How to sell Millennials on a 15th-century Scottish game – and your product or service

In August 2014 I wrote an article titled, Can Millennial Golf Participation Get Out Of the Rough?

It looks like I and many other observers were guilty of exaggerating the death of golf, to paraphrase the great Mark Twain.

However, the statistics and trend didn’t look good. Participation was down and it was having a ripple effect through a wide swath of the economy. Not only golf courses were suffering, sporting goods stores were feeling the pinch.

However, I recently heard PGA officials discussing a turnaround. Golf participation boomed when Tiger Woods made the scene many years ago, but today, Tiger is essentially out of the game. I suspect that when a lot of these new golfers think about Tiger’s driving, it’s not his success on the first tee at Augusta National that comes to mind, it’s his failure on Indian Creek Parkway, near his home in Jupiter, Florida that resulted in a DUI arrest.

Getting up to par

When I wrote the piece in 2014 I noted efforts the PGA and golf industry in general were making to position the sport to increase its appeal to Millennials. For example, they were starting to promote playing nine holes rather than a full round of 18 holes. If you watched the recent U.S. Open, you would have seen several ads for this campaign.

It makes a lot of sense and is probably beginning to pay dividends. Another major development has been the growth of Topgolf – a golf-entertainment hybrid that was conceived by the Jolliffe brother back in 2000. They found themselves a bit bored by the typical driving range experience, so they started to brainstorm ways to make it more exciting. They eventually came up with an idea that combined the idea behind darts with microchip technology. Players hit these high tech balls toward targets to score points and compete against one another.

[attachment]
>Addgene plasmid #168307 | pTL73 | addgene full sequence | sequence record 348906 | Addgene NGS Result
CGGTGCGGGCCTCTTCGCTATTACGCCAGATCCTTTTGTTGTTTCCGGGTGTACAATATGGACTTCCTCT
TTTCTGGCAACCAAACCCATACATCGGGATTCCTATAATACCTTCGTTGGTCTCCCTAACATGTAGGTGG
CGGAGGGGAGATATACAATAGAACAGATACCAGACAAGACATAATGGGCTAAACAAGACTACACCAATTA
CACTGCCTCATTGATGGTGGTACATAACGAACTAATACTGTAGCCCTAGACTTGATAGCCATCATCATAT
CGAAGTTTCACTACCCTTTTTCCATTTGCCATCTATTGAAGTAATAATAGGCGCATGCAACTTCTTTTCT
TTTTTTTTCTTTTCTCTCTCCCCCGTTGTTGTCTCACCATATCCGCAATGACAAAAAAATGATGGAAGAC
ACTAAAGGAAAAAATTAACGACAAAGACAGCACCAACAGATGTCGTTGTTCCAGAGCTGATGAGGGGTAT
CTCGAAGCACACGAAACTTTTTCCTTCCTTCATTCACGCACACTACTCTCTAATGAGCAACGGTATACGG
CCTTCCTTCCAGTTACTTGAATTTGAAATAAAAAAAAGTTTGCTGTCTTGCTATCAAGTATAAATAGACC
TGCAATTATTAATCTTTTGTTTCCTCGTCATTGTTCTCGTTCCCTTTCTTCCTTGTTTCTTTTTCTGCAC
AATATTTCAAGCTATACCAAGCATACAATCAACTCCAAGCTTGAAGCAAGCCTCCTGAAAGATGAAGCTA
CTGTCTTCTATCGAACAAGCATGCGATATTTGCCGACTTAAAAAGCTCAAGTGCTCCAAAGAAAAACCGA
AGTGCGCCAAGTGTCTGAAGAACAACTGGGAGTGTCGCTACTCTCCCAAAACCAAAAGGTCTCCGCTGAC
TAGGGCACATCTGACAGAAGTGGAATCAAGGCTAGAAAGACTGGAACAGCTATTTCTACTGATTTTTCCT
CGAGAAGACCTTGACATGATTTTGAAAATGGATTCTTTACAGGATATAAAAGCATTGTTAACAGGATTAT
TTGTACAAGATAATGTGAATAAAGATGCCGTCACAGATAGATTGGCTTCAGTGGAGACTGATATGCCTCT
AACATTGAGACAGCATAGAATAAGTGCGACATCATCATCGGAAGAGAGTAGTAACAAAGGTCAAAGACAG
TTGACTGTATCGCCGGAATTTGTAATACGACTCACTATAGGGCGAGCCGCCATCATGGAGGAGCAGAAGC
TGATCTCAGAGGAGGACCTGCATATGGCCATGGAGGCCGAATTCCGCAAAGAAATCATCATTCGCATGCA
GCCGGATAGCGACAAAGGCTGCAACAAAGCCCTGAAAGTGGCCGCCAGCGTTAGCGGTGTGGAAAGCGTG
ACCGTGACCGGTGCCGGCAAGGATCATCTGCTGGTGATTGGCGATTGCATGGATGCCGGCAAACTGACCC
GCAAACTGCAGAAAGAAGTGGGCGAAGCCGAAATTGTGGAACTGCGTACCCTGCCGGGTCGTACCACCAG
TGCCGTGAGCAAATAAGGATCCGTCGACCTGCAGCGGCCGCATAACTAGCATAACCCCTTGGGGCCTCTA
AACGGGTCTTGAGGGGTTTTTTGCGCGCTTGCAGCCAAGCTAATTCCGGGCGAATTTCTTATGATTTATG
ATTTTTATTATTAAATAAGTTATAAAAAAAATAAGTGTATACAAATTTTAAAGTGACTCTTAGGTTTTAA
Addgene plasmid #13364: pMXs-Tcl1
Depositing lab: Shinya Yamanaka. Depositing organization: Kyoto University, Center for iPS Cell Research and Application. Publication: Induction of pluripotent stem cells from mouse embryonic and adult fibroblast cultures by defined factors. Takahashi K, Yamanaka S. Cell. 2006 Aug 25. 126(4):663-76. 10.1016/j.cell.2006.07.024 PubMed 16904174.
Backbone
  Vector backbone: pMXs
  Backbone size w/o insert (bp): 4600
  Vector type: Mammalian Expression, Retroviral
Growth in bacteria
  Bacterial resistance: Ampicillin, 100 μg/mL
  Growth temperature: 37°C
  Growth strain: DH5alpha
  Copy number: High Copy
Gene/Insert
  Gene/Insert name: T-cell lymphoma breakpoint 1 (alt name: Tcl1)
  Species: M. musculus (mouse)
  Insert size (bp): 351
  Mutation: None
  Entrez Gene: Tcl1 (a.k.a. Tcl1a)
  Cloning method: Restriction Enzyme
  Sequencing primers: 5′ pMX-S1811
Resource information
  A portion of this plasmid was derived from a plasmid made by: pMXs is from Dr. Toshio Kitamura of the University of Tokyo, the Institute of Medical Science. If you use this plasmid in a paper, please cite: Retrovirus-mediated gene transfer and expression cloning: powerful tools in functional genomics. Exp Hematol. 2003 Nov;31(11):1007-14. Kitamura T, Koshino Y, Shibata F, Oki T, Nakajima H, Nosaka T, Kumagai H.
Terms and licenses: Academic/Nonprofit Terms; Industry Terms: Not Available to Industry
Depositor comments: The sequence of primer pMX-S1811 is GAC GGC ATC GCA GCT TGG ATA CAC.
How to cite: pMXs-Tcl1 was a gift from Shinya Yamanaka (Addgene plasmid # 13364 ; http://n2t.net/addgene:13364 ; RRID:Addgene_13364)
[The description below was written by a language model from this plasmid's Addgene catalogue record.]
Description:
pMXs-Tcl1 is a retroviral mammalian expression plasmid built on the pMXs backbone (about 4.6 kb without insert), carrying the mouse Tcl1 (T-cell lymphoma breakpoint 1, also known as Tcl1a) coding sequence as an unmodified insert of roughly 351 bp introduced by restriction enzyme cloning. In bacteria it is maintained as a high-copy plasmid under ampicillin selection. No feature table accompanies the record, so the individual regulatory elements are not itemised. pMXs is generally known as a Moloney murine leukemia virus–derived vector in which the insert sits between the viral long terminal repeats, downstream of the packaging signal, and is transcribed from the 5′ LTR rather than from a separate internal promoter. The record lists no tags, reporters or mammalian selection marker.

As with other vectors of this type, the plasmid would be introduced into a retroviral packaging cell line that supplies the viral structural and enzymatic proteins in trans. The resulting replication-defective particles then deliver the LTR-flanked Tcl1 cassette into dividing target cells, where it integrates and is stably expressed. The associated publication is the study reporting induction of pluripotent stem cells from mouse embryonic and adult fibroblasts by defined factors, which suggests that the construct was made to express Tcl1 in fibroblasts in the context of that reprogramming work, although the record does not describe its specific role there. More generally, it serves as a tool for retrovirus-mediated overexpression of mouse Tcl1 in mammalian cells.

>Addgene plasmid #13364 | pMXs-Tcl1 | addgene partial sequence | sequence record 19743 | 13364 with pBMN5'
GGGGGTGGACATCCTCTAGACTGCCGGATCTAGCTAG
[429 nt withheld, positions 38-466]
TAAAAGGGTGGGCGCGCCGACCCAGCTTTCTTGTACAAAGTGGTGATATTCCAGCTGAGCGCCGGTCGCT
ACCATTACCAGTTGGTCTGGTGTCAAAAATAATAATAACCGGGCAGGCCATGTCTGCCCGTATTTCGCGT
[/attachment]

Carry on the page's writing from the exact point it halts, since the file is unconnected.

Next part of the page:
That innovation allows players of all skill levels to compete and it gives players control over how long they want to play. But, those may not ultimately have been the most important innovations.

What games are popular with Millennials? Answer: video games. And, video games are often played in living rooms where gamers can enjoy one another’s company while snacking and downing a few of their favorite beverages.

Popup golf

Topgolf has established venues that pull all of these elements together. They have created an experience around golf, and we know that young adults are experience buyers. Further, they are working hard to expose the entire country to the idea. Topgolf has conducted a “stadium tour” where they set up their system in ball parks – it’s the Topgolf version of a popup shop!

When they pull into town the local media makes a big deal about it and millions of people are introduced to the idea. John Lombardo wrote a great article that details the benefits to both Topgolf and the local ball park when Topgolf setup shop at Seattle’s Safeco field.

Above I mentioned the “ripple effect” that disinterest was having on the golf industry a few years ago. It seems that the growing popularity of Topgolf is having a positive ripple effect. In 2016, the number first time golfers on golf courses rose to an all-time high, beating out the previous record set in 2000 when that guy named Tiger was enjoying superstar status.

Indoor golf has been around for decades without making a big splash. The concept, timing, and marketing behind Topgolf, seems to have it poised for far greater and lasting success. However, time will tell.

Improving your score

In any case, there’s a great lesson here. Golf has more staid tradition baked into its DNA than probably any other popular sport on the planet. Heck, its rules are governed by an organization called The Royal and Ancient! If golf can find ways to evolve and appeal to Millennials, any industry can do it.

You have to understand what appeals to your new target user and find ways to adapt your product or service. You have to advertise and market where they are. And, you need to be willing to listen to their suggestions, experiment, and find what works best.

Play the game right and you might score a hole in one.